The principality's four female MPs and two MEPs are spearheading efforts to ensure a gender balance in the assembly by "twinning" constituencies, as is being done in Scotland for its new parliament.
Under the twinning procedure, members choose a man and a woman to represent constituencies that are "paired" according to their likely winnability. But constituencies angry that twinning would remove their autonomy over candidate selection have proposed an alternative selection process which will be debated at the party's Welsh conference tomorrow.
They are claiming backing from the Lord Chancellor, Lord Irvine, who has said that twinning may be illegal under sexual discrimination legislation.
Under the alternative, all constituencies would choose a man and a woman and the party's selection board, which vets proposed candidates, would decide who got the seat. Proponents argue roughly equal numbers of men and women should be adopted, achieving the same aim as twinning but more democratically.
Garry Owen, a Welsh executive member and president of the Pontypridd constituency which has proposed the alternative, said it was "practical, workable and flexible". Twinning was divisive, he said. It could mean, for example, that a larger constituency could disenfranchise a smaller neighbour.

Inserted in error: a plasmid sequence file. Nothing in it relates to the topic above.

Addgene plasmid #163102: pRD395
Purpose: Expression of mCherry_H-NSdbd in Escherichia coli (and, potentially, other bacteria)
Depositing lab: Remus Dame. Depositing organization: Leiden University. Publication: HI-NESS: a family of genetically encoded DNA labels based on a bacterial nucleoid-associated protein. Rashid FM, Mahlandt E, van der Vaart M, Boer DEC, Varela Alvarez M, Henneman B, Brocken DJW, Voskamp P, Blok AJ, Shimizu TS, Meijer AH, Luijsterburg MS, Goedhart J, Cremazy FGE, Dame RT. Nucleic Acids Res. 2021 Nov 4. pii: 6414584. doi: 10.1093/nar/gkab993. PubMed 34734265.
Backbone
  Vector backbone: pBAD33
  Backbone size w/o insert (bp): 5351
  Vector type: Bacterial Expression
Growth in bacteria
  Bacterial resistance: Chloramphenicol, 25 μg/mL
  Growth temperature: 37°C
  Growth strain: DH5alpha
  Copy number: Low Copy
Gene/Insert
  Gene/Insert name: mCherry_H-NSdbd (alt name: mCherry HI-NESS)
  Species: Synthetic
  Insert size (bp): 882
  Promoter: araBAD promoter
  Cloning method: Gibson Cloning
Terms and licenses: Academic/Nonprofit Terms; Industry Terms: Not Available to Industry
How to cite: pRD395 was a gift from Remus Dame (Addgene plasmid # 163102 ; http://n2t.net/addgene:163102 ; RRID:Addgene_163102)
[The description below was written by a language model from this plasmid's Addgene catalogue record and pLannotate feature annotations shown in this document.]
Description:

Jeff Hopkins, Llanelli constituency secretary, said they were in favour of equal opportunities, but there was not a big pool of women available in Wales because they had not taken part in politics before. "In terms of politics [women] need education ... so that they understand that there's a system there that they can use," he said.
However, several party members said it was "traditional" constituencies in places such as the valleys who were opposing twinning. "The only way [the Pontypridd alternative] can achieve a gender balance is by a barter with all the old power brokers," one said.
Chris Roberts, of the "twin to win" campaign, said half the constituencies had signed up in support and they believed many union votes would go their way.
"Given the democratic deficit as far as women are concerned, we think the slight disadvantages of twinning are worth the great advantages it will secure in producing a truly representative assembly," he added.
Julie Morgan, MP for Cardiff North, pointed out only four out of forty MPs were women, three of whom were selected from the now-banned all-women shortlists; 19 per cent of councillors were female, a lower proportion than in England and Scotland. Ensuring there were women in the new assembly was a way of changing the "totally male-dominated" politics in Wales, she said.
The Welsh Equal Opportunities Commission is currently investigating the "substantial under-representation" of women in Welsh political life and intends to present its findings on the problem to the Government.